Nov 6, 2017
Proposed GMOs biotech rule withdrawn by USDA

The USDA’s Animal and Plant Health Inspection Service (APHIS) is withdrawing a proposed rule that would have revised the agency’s biotechnology regulations, the group announced Nov. 6.

U.S. Secretary of Agriculture Sonny Perdue attends the Agricultural Research Service (ARS) groundbreaking ceremony at the U.S. National Poultry Research Laboratory in Athens, Georgia, on Friday, Nov. 3, 2017. USDA photo by Monica Williams

APHIS, which oversees the use of genetically modified organisms (GMOs), will re-engage with stakeholders to determine the most effective, science-based approach for regulating the products of modern biotechnology while protecting plant health, the service said in a release.

“It’s critical that our regulatory requirements foster public confidence and empower American agriculture while also providing industry with an efficient and transparent review process that doesn’t restrict innovation,” said USDA Secretary Sonny Perdue. “To ensure we effectively balance the two, we need to take a fresh look, explore policy alternatives, and continue the dialogue with all interested stakeholders, both domestic and international.”

APHIS oversees the importation, interstate movement and environmental release of GMOs to ensure they do not pose a plant pest risk. The work will continue while APHIS re-engages with stakeholders.

“Today, we need to feed some 7 billion people. By the year 2050, that population will swell to 9.5 billion, over half of which will be living in under-developed conditions. To put the demand for food into perspective, we are going to have to double our production between now and 2050. We will have to produce more food in the next 30 years than has been produced in the last 8,000 years. Innovations in biotechnology have been helping American farmers produce food more efficiently for more than 20 years, and that framework has been essential to that productivity,” Perdue said. “We know that this technology is evolving every day, and we need regulations and policies that are flexible and adaptable to these innovations to ensure food security for the growing population.”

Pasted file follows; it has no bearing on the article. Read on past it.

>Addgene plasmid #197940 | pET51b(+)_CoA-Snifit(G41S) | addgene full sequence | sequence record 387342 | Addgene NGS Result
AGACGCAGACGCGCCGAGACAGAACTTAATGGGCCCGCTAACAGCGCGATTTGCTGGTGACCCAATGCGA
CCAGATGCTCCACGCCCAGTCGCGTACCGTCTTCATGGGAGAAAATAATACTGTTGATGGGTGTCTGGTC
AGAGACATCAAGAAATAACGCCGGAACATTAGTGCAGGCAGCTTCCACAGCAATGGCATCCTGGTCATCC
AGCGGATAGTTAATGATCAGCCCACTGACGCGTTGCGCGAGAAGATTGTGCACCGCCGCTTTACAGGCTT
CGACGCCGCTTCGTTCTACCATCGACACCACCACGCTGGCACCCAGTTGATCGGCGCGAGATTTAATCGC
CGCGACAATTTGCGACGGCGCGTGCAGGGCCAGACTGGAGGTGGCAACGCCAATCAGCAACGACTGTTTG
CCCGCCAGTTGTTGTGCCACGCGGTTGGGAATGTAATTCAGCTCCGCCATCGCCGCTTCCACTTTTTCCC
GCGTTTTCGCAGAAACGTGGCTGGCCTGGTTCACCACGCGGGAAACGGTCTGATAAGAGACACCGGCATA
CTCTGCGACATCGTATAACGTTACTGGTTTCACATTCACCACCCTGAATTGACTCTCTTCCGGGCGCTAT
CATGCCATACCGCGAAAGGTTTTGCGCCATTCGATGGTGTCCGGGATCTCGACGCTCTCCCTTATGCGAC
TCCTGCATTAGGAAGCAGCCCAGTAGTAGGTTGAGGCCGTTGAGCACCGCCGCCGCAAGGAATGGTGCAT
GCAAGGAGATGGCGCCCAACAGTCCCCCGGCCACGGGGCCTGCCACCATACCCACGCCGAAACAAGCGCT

As more information becomes available, it will be posted on the APHIS website.

ASTA issues plea for ‘direction’

In a statement, the American Seed Trade Association (ASTA) said it encouraged USDA is taking steps to consider different policy options and will continue to engage on the important topic of plant breeding innovation, both domestically and globally. 

“It’s important that the administration moves forward without delay in soliciting stakeholder feedback on policy around plant breeding innovation while actively engaging in the ongoing dialogue at the global level,” said ASTA President & CEO Andrew W. LaVigne. “Public and private sector plant-scientists around the world are investing in a great deal of research using newer methods like gene editing across a wide variety of crops – with exciting potential for farmers, consumers and the environment. However, in order for these benefits to be fully realized, and widely adopted across breeding programs of all sizes and sectors, developers need clear, science-based, policy direction.”  

ASTA supported some key aspects of the proposed rule – most importantly, its recognition that some applications of gene editing result in plant varieties that are essentially equivalent to varieties developed through more traditional breeding methods, and should be treated as such from a policy perspective. 

“We look forward to working with USDA to ensure consistent, science-based policies that foster continued innovation and promote the trade of safe and quality seed and other agricultural products around world,” said LaVigne.

For more information on plant breeding innovation, including newer methods like gene editing, visit seedinginnovation.org.